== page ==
Canadian Underwriter

Why Travelers is confident it does not have to cover many COVID-19 business interruption losses

July 28, 2020   by Greg Meckbach


“Our commercial insurance property policies that include business interruption, including as a result of civil authority, require losses to be caused by direct physical damage to property from a covered cause of loss,” Travelers CEO Alan Schnitzer said during a recent conference call. “In addition, our standard policy forms specifically exclude loss or damage caused by or resulting from a virus.”

Since COVID-19 was declared a pandemic this past March, many jurisdictions (including some Canadian provinces) have brought in temporary laws requiring entire classes of business either to close their premises or limit their activity.

Commercial property policies often include business interruption endorsements but wording varies.

Some policies only kick in when the properties are affected by property perils or are damaged. Other policies appear broader, covering closures ordered by civil authorities – sometimes arising from outbreak of contagious disease within a certain radius.

During an earnings call July 23, Schnitzer was asked whether Travelers has seen BI claims; and if so, whether the insurer told the clients they were not insured, given the policy language.

“We have certainly seen submissions,” replied Schnitzer. “There is claims activity around (BI arising from COVID-19) and even litigation around it.  We have provisions in our policies that we think make that coverage inapplicable and so we don’t expect many of those claims to actually pay out.”

“Even where we don’t expect ultimately to pay in indemnity on the loss, we have acknowledged in our reserves that we will spend some money defending against claims that come in for business interruption,” Travelers CFO Dan Fry said. (Travelers reported July 23 that company-wide, claims and claims adjustment expense reserves increased from US$51.8 billion at beginning of 2020 to US$53.1 billion as of June 30. This applies to all lines in both property and casualty and life).

“The few court decisions we have seen so far – one in New York and one in Michigan – have both upheld the physical damage requirement [for business interruption coverage] in the context of COVID-19,” said Schnitzer.

Schnitzer was not referring to decisions involving Travelers.

He was alluding to a Michigan court ruling in Gavrilides Management Company et al. vs. Michigan Insurance Co. and a U.S. District Court for the Southern District of New York ruling in Social Life Magazine v. Sentinel Ins. Co., a Travelers spokesperson told Canadian Underwriter Monday.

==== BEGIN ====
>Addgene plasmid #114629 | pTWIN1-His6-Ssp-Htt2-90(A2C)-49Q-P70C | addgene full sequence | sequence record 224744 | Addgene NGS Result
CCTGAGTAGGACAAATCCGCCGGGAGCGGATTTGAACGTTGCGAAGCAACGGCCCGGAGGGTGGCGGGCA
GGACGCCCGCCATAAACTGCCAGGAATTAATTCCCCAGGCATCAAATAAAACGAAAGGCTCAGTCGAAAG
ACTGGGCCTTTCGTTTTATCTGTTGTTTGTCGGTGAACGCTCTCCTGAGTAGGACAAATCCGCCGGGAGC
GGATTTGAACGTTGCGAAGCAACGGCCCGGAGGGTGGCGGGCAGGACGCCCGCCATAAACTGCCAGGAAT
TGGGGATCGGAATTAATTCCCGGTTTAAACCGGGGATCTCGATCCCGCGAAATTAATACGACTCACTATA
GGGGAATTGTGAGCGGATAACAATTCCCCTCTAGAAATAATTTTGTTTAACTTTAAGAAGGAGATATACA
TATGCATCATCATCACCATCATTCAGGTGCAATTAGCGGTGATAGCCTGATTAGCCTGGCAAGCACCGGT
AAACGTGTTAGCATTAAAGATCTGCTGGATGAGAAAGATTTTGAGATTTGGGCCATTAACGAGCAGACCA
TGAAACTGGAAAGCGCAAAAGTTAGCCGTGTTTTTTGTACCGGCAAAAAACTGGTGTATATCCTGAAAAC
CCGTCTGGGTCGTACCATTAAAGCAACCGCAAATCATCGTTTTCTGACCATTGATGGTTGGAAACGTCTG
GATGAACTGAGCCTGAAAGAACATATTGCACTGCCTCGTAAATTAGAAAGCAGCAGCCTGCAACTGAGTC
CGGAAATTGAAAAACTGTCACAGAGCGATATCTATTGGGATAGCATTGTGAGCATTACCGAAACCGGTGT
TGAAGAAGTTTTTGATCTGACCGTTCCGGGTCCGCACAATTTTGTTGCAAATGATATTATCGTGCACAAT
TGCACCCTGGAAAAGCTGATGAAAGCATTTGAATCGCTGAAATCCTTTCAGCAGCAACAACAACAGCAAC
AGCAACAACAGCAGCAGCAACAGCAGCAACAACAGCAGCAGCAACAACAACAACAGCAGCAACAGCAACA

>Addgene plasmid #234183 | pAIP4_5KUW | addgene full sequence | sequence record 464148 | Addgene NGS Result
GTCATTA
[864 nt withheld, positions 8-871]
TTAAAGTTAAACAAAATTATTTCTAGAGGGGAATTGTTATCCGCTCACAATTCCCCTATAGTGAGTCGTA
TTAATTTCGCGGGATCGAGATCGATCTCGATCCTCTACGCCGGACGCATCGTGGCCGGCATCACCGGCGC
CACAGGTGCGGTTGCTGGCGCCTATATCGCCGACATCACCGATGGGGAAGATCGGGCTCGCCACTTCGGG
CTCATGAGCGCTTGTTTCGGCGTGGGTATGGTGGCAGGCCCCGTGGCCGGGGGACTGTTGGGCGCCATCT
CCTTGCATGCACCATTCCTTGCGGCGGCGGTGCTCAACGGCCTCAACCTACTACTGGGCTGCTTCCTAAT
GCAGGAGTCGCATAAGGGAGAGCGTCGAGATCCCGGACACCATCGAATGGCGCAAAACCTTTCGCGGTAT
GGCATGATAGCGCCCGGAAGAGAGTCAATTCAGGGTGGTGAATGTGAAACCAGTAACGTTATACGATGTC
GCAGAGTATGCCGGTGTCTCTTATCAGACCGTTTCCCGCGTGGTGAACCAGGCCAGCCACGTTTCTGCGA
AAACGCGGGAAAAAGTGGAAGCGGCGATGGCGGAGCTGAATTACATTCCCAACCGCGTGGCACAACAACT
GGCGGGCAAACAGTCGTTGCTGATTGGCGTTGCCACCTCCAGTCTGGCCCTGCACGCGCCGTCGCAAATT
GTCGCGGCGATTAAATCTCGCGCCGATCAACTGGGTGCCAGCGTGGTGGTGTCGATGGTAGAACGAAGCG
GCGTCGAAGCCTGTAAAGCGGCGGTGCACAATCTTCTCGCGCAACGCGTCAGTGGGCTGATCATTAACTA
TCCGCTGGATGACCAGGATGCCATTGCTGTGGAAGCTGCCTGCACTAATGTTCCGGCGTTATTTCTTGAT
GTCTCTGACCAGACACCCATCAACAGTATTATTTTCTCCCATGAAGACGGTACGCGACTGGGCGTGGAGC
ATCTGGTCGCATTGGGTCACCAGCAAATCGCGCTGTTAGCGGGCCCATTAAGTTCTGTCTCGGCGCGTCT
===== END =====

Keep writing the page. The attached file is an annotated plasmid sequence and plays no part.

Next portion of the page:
In Sentinel, New York Judge Valerie Caproni ruled against a magazine publisher that sought business interruption coverage when it had to close during the pandemic, wrote Andrew Daechsel, a Miami-based litigation lawyer for Carlton Fields, in a blog post on the JD Supra website. When the client’s lawyer argued that the virus had caused “onsite property damage,” Judge Caproni responded, “It damages lungs. It doesn’t damage printing presses,” Daechsel reported, adding the court was applying New York state law.

In a Michigan court, Gavrilides Management argued that government orders (and not the virus itself) caused a direct physical loss of use/access. However, Judge Joyce Draganchuk ruled that in order to get coverage, there would have to be some tangible alteration or damage that impacts the physical integrity of the premises, reported law firm Hurwitz & Fine P.C. in a commentary on the case.

Generally, business interruption coverage disputes arising from the pandemic can be grouped into two types of policy wording, said Eric Charleston, a Toronto-based associate with Miller Thomson LLP, in an earlier interview with Canadian Underwriter.

One type requires damage to property. The other relates to coverage grants that are tied to decisions by civil or government or public authority related to business closure. Charleston was not commenting about Travelers or any other insurer but was interviewed in the context of a test case currently before the High Court of England and Wales.

The test case, launched this past spring by Britain’s Financial Conduct Authority, involves 17 business interruption policy wordings from various insurers providing commercial coverage in Britain. A trial started July 20.

One of the disputed policy wordings in the FCA test case provides BI coverage in a case where “access to or use of the premises”  is “prevented or hindered by” the government, police or authorities to “to an emergency which could endanger human life or neighbouring property.”

Another provides coverage where there is “interruption of or interference with the business arising from  … any human infectious or human contagious disease .. an outbreak of which the local authority has stipulated shall be notified to them manifested by any person whilst in the premises or within a twenty five (25) mile radius of it.” That clause excludes AIDS.